The Star-Telegram will reduce its work force by 130 people through layoffs and voluntary buyouts as part of corporatewide cost-cutting by its parent, the McClatchy Co., officials announced Monday.
Publisher Gary Wortel said the job cuts account for about 10 percent of the Star-Telegram work force and will affect virtually every department, from the newsroom to advertising, circulation and the press operation. He said advertising revenue has declined in the past year, and the losses have accelerated with the economic slump that is gripping the country.
Despite that, surveys show that changes made to the paper and its online operations over the past 12 months have increased the Star-Telegram's total audience and reader satisfaction, Wortel said. But the economic forecast for the near term is not encouraging and persuaded McClatchy to downsize the work force at the 30 daily papers it owns across the United States.
"This is a painful but necessary step," Wortel told employees. "We're operating in a time of great change for the Star-Telegram and the newspaper industry in general. As a news company, we have often reported on such transitions in other industries. Now we face the painful realities ourself."
Digital Access For Only $0.99
For the most comprehensive local coverage, subscribe today.
McClatchy, based in Sacramento, Calif., announced Monday that it will cut about 1,400 jobs at its 30 papers nationally, which include The Miami Herald, The Kansas City Star and The Sacramento Bee. McClatchy acquired the Star-Telegram with its purchase of Knight Ridder in 2006.
"The effects of the current national economic downturn — particularly in real estate, auto and employment advertising — make it essential that we move faster now to realign our work force and make our operations more efficient," McClatchy Chief Executive Gary Pruitt said in a statement.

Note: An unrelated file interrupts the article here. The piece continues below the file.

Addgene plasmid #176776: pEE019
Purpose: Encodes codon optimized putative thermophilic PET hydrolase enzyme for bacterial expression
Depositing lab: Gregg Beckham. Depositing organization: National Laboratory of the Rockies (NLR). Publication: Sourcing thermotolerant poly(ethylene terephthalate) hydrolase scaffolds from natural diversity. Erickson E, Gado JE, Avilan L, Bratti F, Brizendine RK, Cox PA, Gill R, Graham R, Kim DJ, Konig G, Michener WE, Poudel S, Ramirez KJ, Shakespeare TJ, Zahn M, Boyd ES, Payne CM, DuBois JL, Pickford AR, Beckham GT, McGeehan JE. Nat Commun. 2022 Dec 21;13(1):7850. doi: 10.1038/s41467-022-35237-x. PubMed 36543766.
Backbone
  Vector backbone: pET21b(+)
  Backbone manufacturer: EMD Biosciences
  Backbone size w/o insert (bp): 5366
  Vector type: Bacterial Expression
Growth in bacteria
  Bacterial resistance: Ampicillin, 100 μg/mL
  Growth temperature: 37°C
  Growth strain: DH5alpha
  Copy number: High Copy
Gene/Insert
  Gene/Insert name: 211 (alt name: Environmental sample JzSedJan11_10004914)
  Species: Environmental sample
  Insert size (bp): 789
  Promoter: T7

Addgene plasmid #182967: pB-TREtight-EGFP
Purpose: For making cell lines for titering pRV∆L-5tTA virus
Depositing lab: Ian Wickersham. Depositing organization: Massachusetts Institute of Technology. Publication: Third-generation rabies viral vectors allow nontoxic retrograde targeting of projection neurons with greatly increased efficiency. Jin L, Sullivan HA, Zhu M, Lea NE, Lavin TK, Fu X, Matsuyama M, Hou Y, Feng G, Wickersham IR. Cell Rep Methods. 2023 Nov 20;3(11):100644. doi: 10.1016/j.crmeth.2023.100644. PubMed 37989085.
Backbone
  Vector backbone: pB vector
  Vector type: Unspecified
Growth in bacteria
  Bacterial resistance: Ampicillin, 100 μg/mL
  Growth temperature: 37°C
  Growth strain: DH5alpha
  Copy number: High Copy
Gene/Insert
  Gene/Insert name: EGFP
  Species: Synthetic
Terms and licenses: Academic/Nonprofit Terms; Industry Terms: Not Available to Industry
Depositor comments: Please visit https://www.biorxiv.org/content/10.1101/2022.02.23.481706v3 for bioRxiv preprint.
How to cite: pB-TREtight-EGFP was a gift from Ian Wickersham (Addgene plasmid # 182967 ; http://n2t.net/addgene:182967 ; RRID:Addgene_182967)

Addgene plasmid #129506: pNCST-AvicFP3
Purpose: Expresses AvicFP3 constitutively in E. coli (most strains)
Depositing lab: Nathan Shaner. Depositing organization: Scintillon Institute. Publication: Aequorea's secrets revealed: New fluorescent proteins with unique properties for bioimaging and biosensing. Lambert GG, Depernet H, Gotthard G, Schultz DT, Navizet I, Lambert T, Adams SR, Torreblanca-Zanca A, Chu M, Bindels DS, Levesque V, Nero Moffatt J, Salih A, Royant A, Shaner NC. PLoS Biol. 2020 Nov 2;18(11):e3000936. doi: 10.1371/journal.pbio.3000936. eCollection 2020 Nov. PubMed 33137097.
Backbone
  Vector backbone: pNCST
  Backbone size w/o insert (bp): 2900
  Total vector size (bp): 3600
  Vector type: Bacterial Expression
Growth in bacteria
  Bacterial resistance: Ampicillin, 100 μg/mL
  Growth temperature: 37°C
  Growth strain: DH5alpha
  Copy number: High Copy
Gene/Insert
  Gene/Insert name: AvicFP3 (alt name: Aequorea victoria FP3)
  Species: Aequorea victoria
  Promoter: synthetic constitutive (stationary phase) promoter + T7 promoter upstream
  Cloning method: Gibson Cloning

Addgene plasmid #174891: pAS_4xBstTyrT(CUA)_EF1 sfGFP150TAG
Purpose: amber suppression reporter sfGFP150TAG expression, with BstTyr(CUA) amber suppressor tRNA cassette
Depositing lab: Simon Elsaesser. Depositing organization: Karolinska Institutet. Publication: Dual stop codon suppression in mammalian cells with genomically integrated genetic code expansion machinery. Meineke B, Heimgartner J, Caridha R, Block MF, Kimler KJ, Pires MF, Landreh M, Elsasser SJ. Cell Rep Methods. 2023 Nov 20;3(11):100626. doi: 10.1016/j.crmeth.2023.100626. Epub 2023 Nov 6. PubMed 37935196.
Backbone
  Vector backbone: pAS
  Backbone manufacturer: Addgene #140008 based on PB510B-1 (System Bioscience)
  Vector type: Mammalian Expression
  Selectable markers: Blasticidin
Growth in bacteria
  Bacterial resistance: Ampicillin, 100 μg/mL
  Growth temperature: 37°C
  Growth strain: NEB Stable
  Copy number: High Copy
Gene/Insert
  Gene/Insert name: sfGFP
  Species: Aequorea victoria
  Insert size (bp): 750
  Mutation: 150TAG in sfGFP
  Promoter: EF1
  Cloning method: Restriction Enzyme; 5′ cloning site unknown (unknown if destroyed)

McClatchy's advertising revenue fell nearly 17 percent in May from the same month a year ago, the company reported Monday. Classified-ad revenue plunged 27.4 percent, including drops of 38 percent in real estate and 39 percent in help-wanted. Such declines have been occurring throughout the newspaper industry.
The work-force cuts are expected to produce annual savings of about $70 million as part of a plan to reduce overall expenses by $95 million to $100 million over the next year, McClatchy said. In addition to the job reductions in Fort Worth, Wortel said the Star-Telegram would be making other changes in its business model, including combining some sections to save on newsprint and raising the cost of home delivery, the first price increase in three years. A seven-day subscription will increase by $1.50 a month to $17.50. That's still nearly $2 less than the average cost of a subscription in other Texas markets such as Dallas, Houston, San Antonio and Austin.
Wortel said he does not expect the changes to endanger the company's dominant position in the market.
"We'll still have hundreds of journalists at the paper. That's more than all the media outlets on our side of the Metroplex combined, and the audience we deliver over a week's time can't be matched by anyone," he said. "We're confident in our ability to navigate to a stable and prosperous future as an integrated media company serving as our community's most trusted supplier of news and advertising information."